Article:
The Flawed, Modern-Day NBA

The NBA has become a league drained of the grace it had once possessed. It has now turned shallow, as individuals often rise above the team and competition is simply lame compared to what it used to be. Simply put, the NBA sucks. The MVP award is now just given to the guy who gets the most triple-doubles and we have known who the two teams in this year’s Finals will be since last year’s ended.

In the 1961-1962 season, Oscar Robertson averaged a triple-double for the entire year, putting up 30.8 points, 12.5 rebounds and 11.4 assists per game. Despite the tremendous stats, the Big O finished just third in MVP voting that season. Maybe it was because he led his Cincinnati Royals to a respectable, but certainly not exceptional, 43-37 record.

Even more impressive than averaging a triple double, Wilt “The Stilt” Chamberlain, who finished second, put up an insane 50.4 points and 25.7 rebounds per game, and I just want to assure you that yes, you certainly did read those stats correctly.

Chamberlain may have very well had the best statistical season ever in 1961-1962, so how in the world did he not win the MVP either?

The answer to that question is, well, neither Robertson nor Chamberlain deserved the award over the guy who won it. The player truly most valuable to his team that year was the rightful man who won the award titled as such: 11-time champion, Bill Russell, whose stats were great, but definitely not as captivating as those of Chamberlain and Robertson.

Russell both deserved and won the award for “backboning” a Boston Celtics team that dominated their way to the league’s best record. And although a player’s playoff performance has never factored into the voting process, Russell proved voters right by playing in almost every minute of both series (both went to seven games) to capture Boston’s fourth of eight consecutive NBA titles.

Let’s fast-forward fifty-five years now: past the days of Magic and Bird and right by the era of Jordan; even through the legendary career of Tim Duncan and the prime years of Dwyane Wade. We now exit our space-time continuum in the 2016-2017 season and let me tell you, if I actually did this, I would be pissed. I would walk out to selfish stars, fancy cars and fire bars, with the ladder referring to Damian Lillard (a.k.a Dame D.O.L.L.A.). But seriously, the selfish stars, many of which are on the same team, have created a statistic-obsessed league without any legitimate competition.

When I brought up Russell, I gave an example of a guy who won the MVP the right way, the old way. So be it, there were other players who made a case in 1961-1962, but the MVP went to the right guy. Nowadays, just because someone has like a billion triple-doubles in a season seems to mean that he should win the MVP. That is a huge problem, which was perfectly shown in the form of a 4-1 series defeat of the Russell Westbrook-led Thunder in the first round of the playoffs. And while Westbrook lost to the team of presumably the only player who stands in his way of the MVP, a win over a six-seed does not mean Harden should win instead.

Like I said before, the playoffs do not matter in the voting process; however, if Harden’s Rockets get beat down by the Spurs, Harden would prove his unsuitability, just as Westbrook did in the first round. In fact, a sound San Antonio defeat of the Rockets would not only expose the voters’ mistake of making Harden the winner; it would also document their error of not selecting the player who truly deserves the award, Kawhi Leonard. The chances of a Spurs win are certainly realistic if not likely, as Leonard, arguably the league’s best defensive player, has had success shutting down Harden in the past.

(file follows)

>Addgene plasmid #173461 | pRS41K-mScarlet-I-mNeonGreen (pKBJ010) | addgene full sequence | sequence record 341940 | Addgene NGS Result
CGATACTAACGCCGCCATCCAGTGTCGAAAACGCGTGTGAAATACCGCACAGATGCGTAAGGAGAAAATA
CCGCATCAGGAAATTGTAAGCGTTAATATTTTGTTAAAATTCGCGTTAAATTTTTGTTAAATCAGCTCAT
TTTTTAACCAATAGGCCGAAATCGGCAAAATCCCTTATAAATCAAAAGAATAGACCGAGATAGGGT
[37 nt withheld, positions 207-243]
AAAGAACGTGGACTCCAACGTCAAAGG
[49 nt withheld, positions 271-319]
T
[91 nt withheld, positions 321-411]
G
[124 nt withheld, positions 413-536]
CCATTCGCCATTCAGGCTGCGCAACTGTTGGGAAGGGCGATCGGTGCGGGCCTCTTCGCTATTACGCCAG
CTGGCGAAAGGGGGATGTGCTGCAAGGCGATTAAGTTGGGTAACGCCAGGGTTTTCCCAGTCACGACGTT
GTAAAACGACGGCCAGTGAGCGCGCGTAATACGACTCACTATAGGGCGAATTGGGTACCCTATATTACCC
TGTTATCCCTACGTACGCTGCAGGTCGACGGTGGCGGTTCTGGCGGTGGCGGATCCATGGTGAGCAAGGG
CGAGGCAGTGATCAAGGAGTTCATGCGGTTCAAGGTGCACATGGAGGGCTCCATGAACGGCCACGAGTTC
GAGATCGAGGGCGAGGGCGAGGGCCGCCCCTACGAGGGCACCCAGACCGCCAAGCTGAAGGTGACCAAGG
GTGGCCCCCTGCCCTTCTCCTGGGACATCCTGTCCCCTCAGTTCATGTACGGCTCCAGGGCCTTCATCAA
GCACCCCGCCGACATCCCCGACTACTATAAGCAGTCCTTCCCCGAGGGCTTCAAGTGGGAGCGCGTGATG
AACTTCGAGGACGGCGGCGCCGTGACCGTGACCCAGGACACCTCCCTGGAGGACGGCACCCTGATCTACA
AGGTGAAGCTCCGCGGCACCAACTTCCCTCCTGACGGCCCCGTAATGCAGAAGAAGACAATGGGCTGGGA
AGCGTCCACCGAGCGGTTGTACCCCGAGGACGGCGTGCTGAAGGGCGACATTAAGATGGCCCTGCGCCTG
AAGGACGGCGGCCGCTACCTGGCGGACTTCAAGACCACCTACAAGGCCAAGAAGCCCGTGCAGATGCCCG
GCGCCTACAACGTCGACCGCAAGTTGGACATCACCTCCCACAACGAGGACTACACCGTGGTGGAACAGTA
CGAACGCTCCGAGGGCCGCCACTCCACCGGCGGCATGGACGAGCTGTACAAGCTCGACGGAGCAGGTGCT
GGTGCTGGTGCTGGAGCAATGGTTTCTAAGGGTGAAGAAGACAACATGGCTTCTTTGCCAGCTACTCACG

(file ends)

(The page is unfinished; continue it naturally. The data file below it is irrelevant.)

Despite his age, Tim Duncan was a key piece for the San Antonio Spurs both on and off the court until the day he retired, but when he did decide to call it quits, the Spurs did not miss a beat. Now without Duncan, Leonard led his team to a 61-21 record, which was good for second-place in the Western Conference.

The Spurs seem to be the only poised threat to the Warriors in the West and they are led by the most underrated superstar in the NBA; so underrated that he will most likely finish outside the top-2 for the MVP in a year he deserves to finish in the top-1. Maybe if he went out his way to get triple-doubles, he would have a better shot.

All told, James Harden himself said it best:

“I thought winning was the most important thing. If you set your team up in a position to have a chance, at the ultimate goal, that’s the most important thing.”

Here’s some news: if winning is the most important thing, than yes, Harden would win the award over self-proclaimed, “Mr. Triple-Double,” Russell Westbrook. However, if we are following the same, simple formula, Mr. Harden would fall short to none other than, yes, Kawhi Leonard.

The MVP award will be announced on June 26 after the Cleveland-Golden State Finals rematch that practically no one envisions happening (I know, it will be a real shocker). I can only hope that when the time comes, the right player’s name will be announced; however, the opposite seems to inevitably be in store. Depending on who wins, I am sure we will hear about the frustration of either Harden or Westbrook, but not Kawhi.

For Leonard, his mind will be focused not on what more could he have done to win the MVP, but what can he do to finally escape the same, bottomless pit that the Spurs, along with twenty-seven other teams, fell into just two years ago: how can he lead is team past the Warriors and Cavaliers.

It is certainly unfair for the fourth-youngest Finals MVP in league history, but those were merely the cards he was dealt. That’s just what happens when almost half the world’s top-15 players are split between two other teams. All Leonard can do is continue to have the mind of an MVP, which in today’s NBA, only a few players have.